Data

Competitiveness of executive recruitment score


Indicator name: xrcomp

Competitiveness of Executive Recruitment: Competitiveness refers to the extent that prevailing modes of advancement give subordinates equal opportunities to become superordinates (Gurr 1974, 1483)." For example, selection of chief executives through popular elections matching two or more viable parties or candidates is regarded as competitive. If power transfers are coded Unregulated ("1") in the Regulation of Executive Recruitment (variable 3.1), or involve a transition to/from unregulated, Competitiveness is coded “0". Three categories are used to measure this concept:

(1) Selection: Chief executives are determined by hereditary succession, designation, or by a combination of both, as in monarchies whose chief minister is chosen by king or court. Examples of pure designative selection are rigged, unopposed elections; repeated replacement of presidents before their terms end; recurrent military selection of civilian executives; selection within an institutionalized single party; recurrent incumbent selection of successors; repeated election boycotts by the major opposition parties, etc.

(2) Dual/Transitional: Dual executives in which one is chosen by hereditary succession, the other by competitive election. Also used for transitional arrangements between selection (ascription and/or designation) and competitive election.

(3) Chief executives are typically chosen in or through competitive elections matching two or more major parties or candidates. (Elections may be popular or by an elected assembly.)

Competitiveness of executive recruitment score
Indicates the extent to which executive recruitment is competitive. It ranges from executive power being seized (score of 0), over the executive being selected by elites (score of 1), and dual selection-election or transitional arrangements (score of 2), to the executive being elected (score of 4).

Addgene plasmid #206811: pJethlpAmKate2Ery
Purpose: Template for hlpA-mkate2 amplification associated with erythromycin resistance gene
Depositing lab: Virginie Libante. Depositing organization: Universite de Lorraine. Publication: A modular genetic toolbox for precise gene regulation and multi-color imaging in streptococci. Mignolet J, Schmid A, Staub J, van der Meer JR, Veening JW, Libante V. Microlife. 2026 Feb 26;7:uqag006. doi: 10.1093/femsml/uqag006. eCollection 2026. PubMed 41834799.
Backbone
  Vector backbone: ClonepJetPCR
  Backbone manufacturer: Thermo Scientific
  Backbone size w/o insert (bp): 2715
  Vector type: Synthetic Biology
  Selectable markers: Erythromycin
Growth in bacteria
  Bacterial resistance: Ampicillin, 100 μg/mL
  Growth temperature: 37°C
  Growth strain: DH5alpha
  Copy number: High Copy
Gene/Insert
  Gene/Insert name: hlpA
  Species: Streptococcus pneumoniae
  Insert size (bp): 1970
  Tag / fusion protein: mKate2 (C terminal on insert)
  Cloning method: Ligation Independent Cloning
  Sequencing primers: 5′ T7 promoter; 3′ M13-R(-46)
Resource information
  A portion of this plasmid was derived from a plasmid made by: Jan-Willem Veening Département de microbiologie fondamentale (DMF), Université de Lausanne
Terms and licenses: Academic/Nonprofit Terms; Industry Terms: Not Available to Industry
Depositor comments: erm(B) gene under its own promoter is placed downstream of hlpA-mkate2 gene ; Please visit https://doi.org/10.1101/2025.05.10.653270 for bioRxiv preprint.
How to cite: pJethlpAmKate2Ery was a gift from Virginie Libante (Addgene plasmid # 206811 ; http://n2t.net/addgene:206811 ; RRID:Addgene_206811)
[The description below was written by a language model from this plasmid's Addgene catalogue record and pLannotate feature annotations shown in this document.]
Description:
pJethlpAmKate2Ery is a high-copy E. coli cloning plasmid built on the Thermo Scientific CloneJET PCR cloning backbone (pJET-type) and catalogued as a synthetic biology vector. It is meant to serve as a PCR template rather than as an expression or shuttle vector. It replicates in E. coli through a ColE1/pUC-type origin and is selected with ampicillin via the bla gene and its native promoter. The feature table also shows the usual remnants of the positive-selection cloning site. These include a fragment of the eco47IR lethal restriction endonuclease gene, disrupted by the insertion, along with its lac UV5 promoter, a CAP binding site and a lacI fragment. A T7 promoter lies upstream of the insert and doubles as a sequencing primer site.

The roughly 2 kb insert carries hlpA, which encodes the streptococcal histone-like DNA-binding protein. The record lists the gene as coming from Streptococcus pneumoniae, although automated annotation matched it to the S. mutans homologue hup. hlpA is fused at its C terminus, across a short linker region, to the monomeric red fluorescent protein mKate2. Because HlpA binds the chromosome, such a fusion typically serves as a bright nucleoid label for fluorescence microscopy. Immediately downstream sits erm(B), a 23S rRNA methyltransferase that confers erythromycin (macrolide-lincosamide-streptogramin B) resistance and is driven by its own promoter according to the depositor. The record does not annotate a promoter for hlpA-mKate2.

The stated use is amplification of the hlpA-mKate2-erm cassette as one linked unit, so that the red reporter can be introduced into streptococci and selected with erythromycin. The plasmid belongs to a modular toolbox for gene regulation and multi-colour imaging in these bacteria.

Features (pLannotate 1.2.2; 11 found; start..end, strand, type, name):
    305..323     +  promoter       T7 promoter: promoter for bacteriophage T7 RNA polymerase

Source
Polity 5 (2020) – processed by Our World in Data
Last updated
May 13, 2024
Next expected update
May 2025
Date range
1789–2020

Sources and processing

This data is based on the following sources

The Polity5 project continues the Polity research tradition of coding the authority characteristics of states in the world system for purposes of comparative, quantitative analysis. The original Polity conceptual scheme was formulated and the initial Polity I data collected under the direction of Ted Robert Gurr and informed by foundational, collaborative work with Harry Eckstein, Patterns of Authority: A Structural Basis for Political Inquiry (New York: John Wiley & Sons, 1975). The Polity project has proven its value to researchers over the years, becoming the most widely used resource for monitoring regime change and studying the effects of regime authority. The Polity project evolved through three earlier research phases, all under the direction of Ted Gurr. The Polity III phase updated core Polity data through 1992 and was later updated through 1998 and released as the Polity98 version. Through its evolution, the format of the Polity data has been transformed from its original focus on “persistence and change” in the “polity” as the unit of analysis (i.e., politycase format) to its present country-year case format. The original Polity I format was revisited by a research team under the direction of Nils Petter Gleditsch and information concerning the dates of coded polity changes was updated in 1994 and made available in the original polity-case format as Polity IIId. In the late 1990s, Polity became a core data project in the State Failure Task Force global forecasting project. The special focus on “state failure” problem events within a general context of societal and systemic development processes requires information pertinent to both Polity foci, state continuity and change (country-year format) and regime persistence and change (polity-case format), be combined in a single data resource base. The Polity IV combined format version was instituted with the 2000 data update.

Retrieved on
May 13, 2024
Citation
This is the citation of the original data obtained from the source, prior to any processing or adaptation by Our World in Data. To cite data downloaded from this page, please use the suggested citation given in Reuse This Work below.
Marshall, Monty G. and Ted Robert Gurr. 2020. Polity 5: Political Regime Characteristics and Transitions, 1800-2018. Center for Systemic Peace.


Values -66, -77 and -88 are recoded as missing (NAs), as per the rules on page 17 of the Polity 5 codebook.